Credit Card Agreements as Contracts of Adhesion
CONTRACT FORMATION UNDER FEDERAL LAW, TEXAS LAW, SOUTH DAKOTA LAW, AND UTAH LAW
Under federal law, the issuance of a credit card constitutes a credit offer, and the use of the card constitutes acceptance. Jones v. Citibank.
Under Texas law, if one party signs a contract, the other may accept by his acts, conduct, or acquiescence to the terms of the contract, making it binding on both parties. Id.; see also Benser v. Citibank (S.D.), N.A., (concluding appellant's use of credit card and payments to account showed he understood obligation to bank and contract had been formed).
Under South Dakota law the use of an accepted credit card or the issuance of a credit card agreement and the expiration of thirty days from the date of issuance without written notice from a card holder to cancel creates a binding contract.
But in Utah, the law governing entry into and enforceability of loan contracts and credit card agreements differs.
Utah has a general statute of frauds that requires loan contracts to be in writing and signed by the party to be charged. The statute does provide for a credit card exception, but for a creditor to take advantage of this exception, certain conditions have to be met.
To be enforceable under the Utah statute of frauds, the credit terms must still be in writing (thus precluding oral contracts); the document containing them must have been provided to the defendant; and the document must expressly state that the terms become effective upon use of the card or other form of account utilization. The credit card exception essentially codified contract-formation under common-law principles applicable to contract that are not signed and thus not executed in the traditional sense of the term. But it is also more exacting, which has implications for the creditor’s burden of proof in debt collection litigation.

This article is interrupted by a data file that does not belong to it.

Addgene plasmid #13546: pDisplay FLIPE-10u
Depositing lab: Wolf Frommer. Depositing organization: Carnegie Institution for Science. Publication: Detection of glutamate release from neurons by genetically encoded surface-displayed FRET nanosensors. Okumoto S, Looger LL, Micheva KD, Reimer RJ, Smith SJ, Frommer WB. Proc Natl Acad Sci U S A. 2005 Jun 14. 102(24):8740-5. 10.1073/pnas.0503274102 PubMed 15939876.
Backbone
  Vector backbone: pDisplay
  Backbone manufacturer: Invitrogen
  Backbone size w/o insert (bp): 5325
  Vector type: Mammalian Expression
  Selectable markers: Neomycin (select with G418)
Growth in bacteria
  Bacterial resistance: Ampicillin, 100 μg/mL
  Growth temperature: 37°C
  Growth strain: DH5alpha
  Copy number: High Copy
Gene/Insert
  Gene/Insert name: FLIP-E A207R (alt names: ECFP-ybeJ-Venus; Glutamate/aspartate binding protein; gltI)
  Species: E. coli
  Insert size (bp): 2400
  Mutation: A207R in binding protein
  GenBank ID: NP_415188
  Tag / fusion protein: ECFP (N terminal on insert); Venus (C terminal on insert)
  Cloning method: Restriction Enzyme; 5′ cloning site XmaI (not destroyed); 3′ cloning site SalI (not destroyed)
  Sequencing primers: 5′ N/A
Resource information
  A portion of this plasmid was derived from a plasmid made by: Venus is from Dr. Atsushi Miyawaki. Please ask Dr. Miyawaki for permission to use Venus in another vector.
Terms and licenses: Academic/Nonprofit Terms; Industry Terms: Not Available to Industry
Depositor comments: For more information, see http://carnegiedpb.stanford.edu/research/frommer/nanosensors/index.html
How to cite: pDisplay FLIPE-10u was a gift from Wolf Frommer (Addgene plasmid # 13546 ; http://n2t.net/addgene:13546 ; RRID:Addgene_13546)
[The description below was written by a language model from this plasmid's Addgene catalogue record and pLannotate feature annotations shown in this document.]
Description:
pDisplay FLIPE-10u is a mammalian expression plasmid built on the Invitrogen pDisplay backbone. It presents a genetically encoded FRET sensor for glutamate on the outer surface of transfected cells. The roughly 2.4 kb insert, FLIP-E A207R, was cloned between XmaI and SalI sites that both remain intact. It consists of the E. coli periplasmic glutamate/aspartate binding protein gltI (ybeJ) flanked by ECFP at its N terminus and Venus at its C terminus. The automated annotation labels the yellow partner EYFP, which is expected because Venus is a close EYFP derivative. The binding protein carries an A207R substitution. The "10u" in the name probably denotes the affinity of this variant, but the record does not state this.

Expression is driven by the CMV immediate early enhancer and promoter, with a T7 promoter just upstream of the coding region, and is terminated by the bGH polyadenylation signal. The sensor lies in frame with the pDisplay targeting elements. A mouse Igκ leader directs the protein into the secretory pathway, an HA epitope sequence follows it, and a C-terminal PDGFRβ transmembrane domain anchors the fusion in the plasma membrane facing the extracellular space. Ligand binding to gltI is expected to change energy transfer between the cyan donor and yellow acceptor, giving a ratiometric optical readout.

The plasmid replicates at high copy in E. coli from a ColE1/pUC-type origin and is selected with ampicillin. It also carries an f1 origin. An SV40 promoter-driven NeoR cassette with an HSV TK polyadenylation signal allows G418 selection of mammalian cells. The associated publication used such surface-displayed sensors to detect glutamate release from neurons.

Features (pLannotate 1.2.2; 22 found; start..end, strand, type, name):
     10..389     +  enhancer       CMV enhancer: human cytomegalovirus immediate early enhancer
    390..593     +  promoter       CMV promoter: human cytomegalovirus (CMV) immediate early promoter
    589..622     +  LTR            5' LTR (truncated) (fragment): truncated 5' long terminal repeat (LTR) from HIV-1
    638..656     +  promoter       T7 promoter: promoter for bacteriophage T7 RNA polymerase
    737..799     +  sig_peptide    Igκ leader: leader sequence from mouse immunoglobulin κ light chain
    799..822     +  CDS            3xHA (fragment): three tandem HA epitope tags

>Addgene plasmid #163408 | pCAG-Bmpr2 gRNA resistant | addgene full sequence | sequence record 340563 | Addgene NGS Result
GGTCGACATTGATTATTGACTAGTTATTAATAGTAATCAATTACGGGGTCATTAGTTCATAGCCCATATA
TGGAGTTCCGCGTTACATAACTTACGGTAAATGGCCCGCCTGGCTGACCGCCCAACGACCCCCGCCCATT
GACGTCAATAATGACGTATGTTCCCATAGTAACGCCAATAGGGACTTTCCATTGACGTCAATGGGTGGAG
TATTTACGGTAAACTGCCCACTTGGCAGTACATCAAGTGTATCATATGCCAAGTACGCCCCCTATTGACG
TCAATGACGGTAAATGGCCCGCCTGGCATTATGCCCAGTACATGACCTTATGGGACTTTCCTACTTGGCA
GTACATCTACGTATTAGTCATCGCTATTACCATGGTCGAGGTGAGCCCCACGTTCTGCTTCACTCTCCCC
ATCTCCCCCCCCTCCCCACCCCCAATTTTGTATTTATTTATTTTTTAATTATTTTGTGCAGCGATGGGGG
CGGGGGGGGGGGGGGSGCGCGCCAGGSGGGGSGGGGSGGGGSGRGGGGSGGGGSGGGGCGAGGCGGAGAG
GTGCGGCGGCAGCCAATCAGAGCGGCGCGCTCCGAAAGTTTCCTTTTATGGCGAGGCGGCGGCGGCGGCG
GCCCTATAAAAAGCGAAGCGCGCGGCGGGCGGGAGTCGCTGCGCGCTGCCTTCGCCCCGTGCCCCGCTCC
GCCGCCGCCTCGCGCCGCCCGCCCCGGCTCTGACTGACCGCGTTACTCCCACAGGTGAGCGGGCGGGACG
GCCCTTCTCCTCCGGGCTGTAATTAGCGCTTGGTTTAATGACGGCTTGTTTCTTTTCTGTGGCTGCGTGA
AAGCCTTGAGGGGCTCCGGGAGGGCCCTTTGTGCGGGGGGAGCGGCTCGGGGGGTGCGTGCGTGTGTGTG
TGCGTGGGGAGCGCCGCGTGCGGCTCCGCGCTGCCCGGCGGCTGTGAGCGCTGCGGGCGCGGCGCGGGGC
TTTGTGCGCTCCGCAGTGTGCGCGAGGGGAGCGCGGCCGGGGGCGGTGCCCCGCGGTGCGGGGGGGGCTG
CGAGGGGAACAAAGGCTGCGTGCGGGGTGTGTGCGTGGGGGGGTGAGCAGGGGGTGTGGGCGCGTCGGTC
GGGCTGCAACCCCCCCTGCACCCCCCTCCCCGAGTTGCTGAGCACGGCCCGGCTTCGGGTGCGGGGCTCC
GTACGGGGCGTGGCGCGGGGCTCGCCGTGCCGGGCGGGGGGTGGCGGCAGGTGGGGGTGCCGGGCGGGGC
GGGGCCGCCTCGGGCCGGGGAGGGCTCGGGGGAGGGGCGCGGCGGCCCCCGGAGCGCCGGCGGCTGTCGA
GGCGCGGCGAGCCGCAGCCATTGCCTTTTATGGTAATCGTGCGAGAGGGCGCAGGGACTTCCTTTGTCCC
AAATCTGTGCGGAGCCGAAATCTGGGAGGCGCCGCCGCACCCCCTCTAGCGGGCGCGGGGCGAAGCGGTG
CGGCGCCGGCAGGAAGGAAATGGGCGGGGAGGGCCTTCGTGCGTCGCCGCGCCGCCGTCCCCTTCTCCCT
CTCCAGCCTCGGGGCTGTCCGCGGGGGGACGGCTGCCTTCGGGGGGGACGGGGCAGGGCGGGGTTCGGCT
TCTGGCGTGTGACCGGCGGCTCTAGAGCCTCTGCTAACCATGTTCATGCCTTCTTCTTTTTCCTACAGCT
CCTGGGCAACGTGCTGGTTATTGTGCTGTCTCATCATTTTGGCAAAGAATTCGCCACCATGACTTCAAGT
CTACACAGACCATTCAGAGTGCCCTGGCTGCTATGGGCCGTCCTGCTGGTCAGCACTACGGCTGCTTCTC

When a lender or its assignee sues, it must prove up the contract language to show that it met the statutory mandate; it must prove that the card agreement was mailed or otherwise furnished to the defendant, and that the defendant utilized the account to incur debt after receiving the agreement.
Thus, under Utah law – contrary to South Dakota law – the contract does not go into effect automatically if the Defendant does not immediately use the credit card or incur debt on the account by other means.
If the credit card debt plaintiff only produces the final account statement, and that statement does not reflect any charges, and also does not reveal the origin of the revolving balance, it should be insufficient to meet the Plaintiff’s burden of proof in two respects: (1) it does not amount to evidence of card use or account use for purchases or cash advances and therefore fails to satisfy the Plaintiff’s burden with regard to the credit card exception in the statute of frauds; and (2) the statement is conclusory because it does not substantiate the derivation of the final balance (or how much of it represents interest and principal, respectively).